More debate set for Town Run project

December 16, 2004|by DAVE McMILLION

CHARLES TOWN, W.VA. - Jefferson County planning officials will continue their consideration next month of the proposed Town Run Commons town house project near Shepherdstown, W.Va., officials said Wednesday.

The Jefferson County Planning Commission began considering the town house project during a meeting Tuesday which ran until midnight, said planning commission member John D. Sims.

Because of the large amount of testimony, new information regarding the project and other issues, planning commission members decided to continue their consideration of the town house project until Jan. 11, Sims said.


Jefferson County Planning Commission members were considering a list of unresolved items relating to the Town Run Commons, which is being proposed near Morgan's Grove Park by developer Gene Henry.

The unresolved items dealt with issues such as buffers for the development and protection for Town Run, a nearby stream that flows through Shepherdstown.

Sims said planning commission members also want to take their time studying the project because it is a "sensitive case."

Some officials have concern about the project possibly posing a threat to Town Run, and the project has been in the courts.

Two years ago, the Jefferson County Planning Commission approved the project. The Shepherdstown Men's Club and other people appealed the decision to the Jefferson County Zoning Board of Appeals.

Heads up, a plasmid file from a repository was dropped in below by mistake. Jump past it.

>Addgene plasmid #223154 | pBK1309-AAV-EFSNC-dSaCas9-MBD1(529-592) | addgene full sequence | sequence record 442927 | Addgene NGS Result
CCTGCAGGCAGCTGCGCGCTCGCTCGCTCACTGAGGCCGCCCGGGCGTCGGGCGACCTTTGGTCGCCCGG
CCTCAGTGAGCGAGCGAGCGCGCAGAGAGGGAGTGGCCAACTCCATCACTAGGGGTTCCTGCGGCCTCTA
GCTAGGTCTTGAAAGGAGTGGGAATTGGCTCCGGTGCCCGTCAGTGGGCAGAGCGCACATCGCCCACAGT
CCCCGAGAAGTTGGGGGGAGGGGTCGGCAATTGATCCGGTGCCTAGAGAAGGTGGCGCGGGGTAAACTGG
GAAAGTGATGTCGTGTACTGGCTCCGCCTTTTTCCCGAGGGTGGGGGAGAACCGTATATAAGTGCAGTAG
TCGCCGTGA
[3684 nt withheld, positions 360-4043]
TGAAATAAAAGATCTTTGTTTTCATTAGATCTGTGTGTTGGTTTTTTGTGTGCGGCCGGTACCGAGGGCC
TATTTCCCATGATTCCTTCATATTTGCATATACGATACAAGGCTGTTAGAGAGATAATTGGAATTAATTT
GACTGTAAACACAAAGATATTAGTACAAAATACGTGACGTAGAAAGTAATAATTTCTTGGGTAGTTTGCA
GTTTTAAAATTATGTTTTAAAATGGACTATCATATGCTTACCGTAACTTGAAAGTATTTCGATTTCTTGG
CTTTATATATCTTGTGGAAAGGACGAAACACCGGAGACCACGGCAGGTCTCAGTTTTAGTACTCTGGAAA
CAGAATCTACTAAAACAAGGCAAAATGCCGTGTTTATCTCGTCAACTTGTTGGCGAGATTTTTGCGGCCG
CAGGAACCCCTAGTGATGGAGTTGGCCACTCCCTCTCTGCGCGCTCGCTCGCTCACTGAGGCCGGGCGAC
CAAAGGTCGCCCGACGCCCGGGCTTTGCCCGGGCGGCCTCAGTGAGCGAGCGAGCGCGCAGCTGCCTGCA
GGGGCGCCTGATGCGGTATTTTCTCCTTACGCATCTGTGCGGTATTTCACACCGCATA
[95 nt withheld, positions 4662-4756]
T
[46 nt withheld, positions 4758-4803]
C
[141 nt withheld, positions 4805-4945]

The zoning board of appeals approved the project on a 2-1 vote. Because state law requires that an affirmative vote consist of at least three votes, the case was moved to Jefferson County Circuit Court.

A circuit judge sent the case back to the planning commission, directing them to make findings of fact supporting their decision and reach conclusions of law that applies to those facts.

Unresolved issues discussed Tuesday night included a proposal that Henry provide bond insurance or become contractually obligated to ensure that Town Run is cleaned up if damaged.

Linda Gutsell, Henry's attorney, told planning commissioners Tuesday night she did not believe the planning commission could get involved in implementing such a requirement.

Those types of issues would fall under the jurisdiction of the state Department of Natural Resources, Gutsell said.

Henry does plan to plant deciduous plants to act as a buffer between his property and neighbors, Gutsell said.

Henry has also agreed to limit the height of the town houses to 20 feet, which was another unresolved item, Gutsell said.